Updated: 3 days ago
It’s not every day that a billionaire flies into Haleyville, but that’s what fashion designer Tommy Hilfiger did when he wanted to consult with the women upholstering the interior of his private plane.
Hilfiger, who sold his fashion company for $1.6 billion in 2006, is still the company’s lead designer, so it was not a big deal for him to want to have his hands on the material.
And it wasn’t a big deal to the women owners/operators of Southern Air Custom Interiors Inc., who took the visit with the nonchalance of a test pilot, says Matt Bean, whose private equity firm, Lowden Street Capital, bought Southern Air on May 21.
Bean founded his company in 2017 with a unique market focus — very small companies located in rural areas.
“I have been thoroughly impressed with their work on private aircraft, client mixture, and high ethical standards, and I look forward to working with their team to streamline processes, increase efficiencies, and expand sales channels,” Bean says of
Southern Air Custom Interiors, a 27-year-old company, which is led by two women furniture upholsterers who have established themselves as a premier aircraft interiors operation for Cessna, Gulfstream, and Mooney owners.
The other two companies in Bean’s first investment fund are the Polar Bear Inn, a 43-room motel outside of Branson, Missouri, and Good Labor Jobs, an Alexander City-based, one-person online staffing and recruiting company that specializes in workers from Puerto Rico, placing them all over the country in jobs that include “landscaping, housekeeping, industrial, anything you can think of,” Bean says.
Bean is now building investment capital for a second fund. “Once we get the new funds, we will add five to seven new businesses, depending on their size,” he says.
Bean moved to Alexander City in 2018, after working for a private equity firm in the New York City area. He earned an undergraduate degree in engineering in Auburn, then an MBA at Texas Christian University, before moving to Connecticut to work in private equity.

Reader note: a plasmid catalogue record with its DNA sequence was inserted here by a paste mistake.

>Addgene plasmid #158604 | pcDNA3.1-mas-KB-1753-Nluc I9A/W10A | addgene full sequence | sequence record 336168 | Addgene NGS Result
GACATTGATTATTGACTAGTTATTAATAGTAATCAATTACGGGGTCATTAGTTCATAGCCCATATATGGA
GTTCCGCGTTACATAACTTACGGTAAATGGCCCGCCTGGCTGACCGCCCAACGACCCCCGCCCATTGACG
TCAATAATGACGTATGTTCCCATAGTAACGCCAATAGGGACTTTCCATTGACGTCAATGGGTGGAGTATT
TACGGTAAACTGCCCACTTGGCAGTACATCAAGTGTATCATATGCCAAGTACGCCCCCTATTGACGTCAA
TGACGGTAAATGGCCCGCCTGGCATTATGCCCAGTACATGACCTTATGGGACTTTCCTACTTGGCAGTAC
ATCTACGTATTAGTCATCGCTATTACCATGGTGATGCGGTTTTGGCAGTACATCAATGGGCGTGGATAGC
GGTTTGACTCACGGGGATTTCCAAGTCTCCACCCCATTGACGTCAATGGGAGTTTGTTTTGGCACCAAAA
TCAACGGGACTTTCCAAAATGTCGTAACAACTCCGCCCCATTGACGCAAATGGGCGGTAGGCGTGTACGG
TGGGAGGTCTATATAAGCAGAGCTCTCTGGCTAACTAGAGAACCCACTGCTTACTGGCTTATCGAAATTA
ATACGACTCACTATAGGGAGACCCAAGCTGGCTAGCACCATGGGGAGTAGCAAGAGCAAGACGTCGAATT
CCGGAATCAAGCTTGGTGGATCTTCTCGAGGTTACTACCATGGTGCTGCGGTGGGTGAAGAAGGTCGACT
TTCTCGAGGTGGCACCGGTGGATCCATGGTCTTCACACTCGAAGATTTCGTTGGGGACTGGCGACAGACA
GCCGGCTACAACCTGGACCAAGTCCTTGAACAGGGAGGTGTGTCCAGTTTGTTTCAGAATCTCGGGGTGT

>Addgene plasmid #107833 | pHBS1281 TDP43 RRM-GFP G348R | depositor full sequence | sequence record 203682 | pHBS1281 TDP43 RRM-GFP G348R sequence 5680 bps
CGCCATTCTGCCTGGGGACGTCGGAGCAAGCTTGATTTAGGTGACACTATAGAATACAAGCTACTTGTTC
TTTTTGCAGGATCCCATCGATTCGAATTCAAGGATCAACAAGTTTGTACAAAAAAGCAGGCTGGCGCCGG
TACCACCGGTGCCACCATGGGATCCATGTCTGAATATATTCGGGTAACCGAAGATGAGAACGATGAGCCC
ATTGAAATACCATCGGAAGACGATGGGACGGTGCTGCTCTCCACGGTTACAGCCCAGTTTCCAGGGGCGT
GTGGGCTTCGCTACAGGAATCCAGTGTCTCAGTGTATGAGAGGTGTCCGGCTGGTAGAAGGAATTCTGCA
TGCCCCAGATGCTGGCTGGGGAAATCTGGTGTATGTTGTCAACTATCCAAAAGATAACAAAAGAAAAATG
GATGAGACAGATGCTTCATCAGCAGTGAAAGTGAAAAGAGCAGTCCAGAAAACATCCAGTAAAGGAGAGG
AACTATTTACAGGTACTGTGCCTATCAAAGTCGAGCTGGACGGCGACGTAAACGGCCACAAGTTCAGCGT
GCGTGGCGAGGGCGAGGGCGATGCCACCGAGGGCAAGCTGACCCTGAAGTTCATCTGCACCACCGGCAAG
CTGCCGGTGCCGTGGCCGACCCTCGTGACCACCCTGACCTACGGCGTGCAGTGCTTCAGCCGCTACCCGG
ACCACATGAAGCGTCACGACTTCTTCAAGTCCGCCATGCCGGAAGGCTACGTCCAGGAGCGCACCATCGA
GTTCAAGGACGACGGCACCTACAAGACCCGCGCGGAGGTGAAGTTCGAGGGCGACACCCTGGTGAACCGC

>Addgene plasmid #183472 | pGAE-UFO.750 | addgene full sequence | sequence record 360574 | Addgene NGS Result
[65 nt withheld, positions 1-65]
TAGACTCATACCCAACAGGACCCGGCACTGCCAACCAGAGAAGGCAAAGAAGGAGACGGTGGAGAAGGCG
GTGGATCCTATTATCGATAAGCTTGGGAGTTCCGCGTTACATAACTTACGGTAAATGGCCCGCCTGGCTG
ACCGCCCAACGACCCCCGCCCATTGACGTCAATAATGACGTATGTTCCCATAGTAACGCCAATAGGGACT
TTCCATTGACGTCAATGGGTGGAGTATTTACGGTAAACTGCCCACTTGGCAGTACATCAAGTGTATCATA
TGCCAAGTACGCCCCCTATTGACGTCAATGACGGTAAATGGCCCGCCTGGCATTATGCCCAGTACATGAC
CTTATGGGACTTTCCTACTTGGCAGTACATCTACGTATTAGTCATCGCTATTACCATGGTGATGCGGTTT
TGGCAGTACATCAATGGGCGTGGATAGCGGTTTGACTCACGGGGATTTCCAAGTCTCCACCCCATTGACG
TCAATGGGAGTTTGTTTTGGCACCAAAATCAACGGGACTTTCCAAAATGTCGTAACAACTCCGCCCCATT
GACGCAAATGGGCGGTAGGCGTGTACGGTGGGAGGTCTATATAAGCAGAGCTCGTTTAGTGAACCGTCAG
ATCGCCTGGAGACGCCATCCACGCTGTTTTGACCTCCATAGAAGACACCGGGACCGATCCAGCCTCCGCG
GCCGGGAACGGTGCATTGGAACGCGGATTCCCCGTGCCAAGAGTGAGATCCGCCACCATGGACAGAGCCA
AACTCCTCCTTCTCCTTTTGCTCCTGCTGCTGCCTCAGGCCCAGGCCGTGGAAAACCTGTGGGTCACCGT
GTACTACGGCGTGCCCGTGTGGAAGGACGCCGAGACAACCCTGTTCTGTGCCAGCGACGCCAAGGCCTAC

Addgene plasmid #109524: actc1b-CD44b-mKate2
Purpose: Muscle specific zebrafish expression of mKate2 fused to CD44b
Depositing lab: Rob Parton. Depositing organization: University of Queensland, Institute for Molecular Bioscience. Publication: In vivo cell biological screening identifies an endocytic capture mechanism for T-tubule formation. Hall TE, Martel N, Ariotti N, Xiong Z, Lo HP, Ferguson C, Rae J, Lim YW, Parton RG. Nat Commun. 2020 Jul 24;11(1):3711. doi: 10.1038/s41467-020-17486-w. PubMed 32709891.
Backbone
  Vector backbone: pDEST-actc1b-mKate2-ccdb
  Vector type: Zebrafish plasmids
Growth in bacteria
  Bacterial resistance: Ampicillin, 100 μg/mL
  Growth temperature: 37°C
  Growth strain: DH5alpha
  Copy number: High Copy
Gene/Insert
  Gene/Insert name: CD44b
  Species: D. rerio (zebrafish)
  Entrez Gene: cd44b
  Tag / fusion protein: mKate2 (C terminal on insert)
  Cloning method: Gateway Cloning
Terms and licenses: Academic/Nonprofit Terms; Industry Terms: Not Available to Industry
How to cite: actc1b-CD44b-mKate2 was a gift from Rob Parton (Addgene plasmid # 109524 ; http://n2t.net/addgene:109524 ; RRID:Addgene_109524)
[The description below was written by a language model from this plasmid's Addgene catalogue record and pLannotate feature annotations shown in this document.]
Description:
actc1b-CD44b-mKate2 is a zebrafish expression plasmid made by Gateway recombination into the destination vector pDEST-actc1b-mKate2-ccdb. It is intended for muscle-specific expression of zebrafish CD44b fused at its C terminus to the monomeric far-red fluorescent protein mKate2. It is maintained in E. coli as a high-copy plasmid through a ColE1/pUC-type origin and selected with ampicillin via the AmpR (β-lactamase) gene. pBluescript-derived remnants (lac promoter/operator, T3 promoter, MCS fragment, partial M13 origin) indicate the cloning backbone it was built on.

Bean says he hunts for companies to acquire across the country but is more focused on the Southeast and Alabama in particular. He expects his second fund will include more Alabama companies because those are the ones that come across his desk more often.
Networking to find companies is one of his biggest challenges. They are not on the radar screen and he spots them, he says, by keeping in touch with chambers of commerce and the kinds of professionals who work with small companies, such as accountants and financial managers.
Markers he is looking for are companies that are adding liquidity, a repeatable sales process, and a high internal rate of return.
“One of our biggest advantages, when we come to the table, is that we have negotiating power, we have cash, can consult on the deal, and we’re not competing,” says Bean. “And a lot of time the business owners are receptive and help you take the company to next-generation, offering insights.
“And the community helps. You’re buying a company in a town with 10,000 to 20,000 people, and the people welcome you.”
More of an advantage than a challenge, he says, is the rural labor market.
“A lot of rural communities have industrial complexes, say an auto parts company or a mobile home manufacturer, where the workers are making $7.25 and $10 an hour starting. If you come in and buy a business with outside capital and have a vision where it can go, you can pull from that labor pool and say, ‘Come work for me, and I’ll pay you a lot more,’ and they see that as a real opportunity. People will jump all over that. They might get a chance to go into labor recruiting or build out a new website, and they see the opportunity, they finally have a chance do something that’s out of the normal for their community.”